There are two things that will attract me to a black metal record. The first is a thick layer of atmosphere and the second is someone like Nils Fjellström beating the shit out the drums for 40 minutes. I lied, there are three things. The third is if the band is Dutch. We’ve seen a few Dutch black metal acts in the last few years put out fantastic albums: Grey Aura, Fluisteraars, Verwoed and Wesenwille to name just a few. Can we add Doodswens to that list?
Lichtvrees (Fear of Light) is the Dutch duo’s first full-length as they look to build on the underground buzz they build up with their 2019 demo and a 2020 split with Adversarius. They play a cold and claustrophobic brand of black metal that you will instantly recognise as soon as you hit play. Scrap that. You’ll probably know what to expect when you see the cover art or this promo shot:
This isn’t a bad thing per se. Especially when your expectations are quickly violated, which is the key to a great musical experience after all. In Doodswens’ case, that expectation was not so much as violated as it was exceeded with their previous output.
Dooswens have brought a lot of the things I loved about their previous releases into Lichtvrees. The atmosphere they create is still icier than the stare I get when I eat the last of the Doritos, and Fraukje’s vocals are still disgusting, in the best way possible. The band have also cleaned up the production a bit since the 2019 demo. Whether this is a good thing or not depends on your point of view, and whether you think having raw production makes it more authentic. I’ll leave that to you.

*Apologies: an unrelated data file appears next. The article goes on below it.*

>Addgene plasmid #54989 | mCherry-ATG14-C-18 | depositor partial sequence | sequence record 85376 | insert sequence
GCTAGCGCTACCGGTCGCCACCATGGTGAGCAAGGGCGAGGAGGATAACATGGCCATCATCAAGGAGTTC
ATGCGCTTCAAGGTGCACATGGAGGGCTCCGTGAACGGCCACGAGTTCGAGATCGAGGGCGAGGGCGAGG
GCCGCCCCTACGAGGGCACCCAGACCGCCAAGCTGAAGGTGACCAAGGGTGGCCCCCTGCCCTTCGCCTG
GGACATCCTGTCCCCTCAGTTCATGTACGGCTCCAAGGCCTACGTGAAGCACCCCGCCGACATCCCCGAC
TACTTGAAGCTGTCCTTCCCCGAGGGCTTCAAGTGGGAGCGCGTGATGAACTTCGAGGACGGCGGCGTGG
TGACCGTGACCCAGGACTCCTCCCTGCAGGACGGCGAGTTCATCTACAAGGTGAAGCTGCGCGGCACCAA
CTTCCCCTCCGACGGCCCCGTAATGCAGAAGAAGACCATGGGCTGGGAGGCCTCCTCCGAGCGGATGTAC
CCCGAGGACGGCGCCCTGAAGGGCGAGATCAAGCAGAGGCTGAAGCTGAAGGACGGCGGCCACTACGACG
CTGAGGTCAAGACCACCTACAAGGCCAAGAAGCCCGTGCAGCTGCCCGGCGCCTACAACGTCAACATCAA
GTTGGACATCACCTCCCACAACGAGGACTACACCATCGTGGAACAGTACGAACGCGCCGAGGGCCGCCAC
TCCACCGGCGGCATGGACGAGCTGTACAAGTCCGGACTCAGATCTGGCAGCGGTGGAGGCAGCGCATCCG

The third track, Zwarte Staar is a great encapsulation of the sound of the album overall. Field recordings or samples with relatively sparse instrumentals provide atmosphere and slowly build into a dark but perhaps hopeful passage. Then, just when you think the song isn’t going anywhere, it introduces the Doodswens sound we are familiar with from the demo. We don’t quite get the fury of album opener In Mijn Bloed, but that’s ok. There’s more to life than anger and more to Doodswens’ sound than inhuman blastbeats.
This sounds great on paper but frustratingly, I think the band have tried to do too much here. When they are good, Doodswens will blow your face off. However, Lichtvrees definitely loses steam halfway through. A large part of the reason for this is that the longer songs don’t really warrant the length or keep my attention as well as they could, the aforementioned example aside. This, along with the frustrating lack of low-end means that it’s hard to wholeheartedly recommend this album.
Nonetheless, I really appreciate the way Doodswens manage the runtime here. While not overly long, interludes and shorter tracks do break things up and make this a more palatable listen.
This is a promising debut album from an act that already has a track record of putting out the kind of black metal that makes the hairs on your arm stand up and I’m confident there are tracks here that will absolutely do that. If the more ponderous numbers also do something for you, then you could do worse than spend 36 minutes with a couple of spooky Dutch women.
Lichtvrees by Doodswens will be released by Svart Records on 2nd December. You can pick it up here.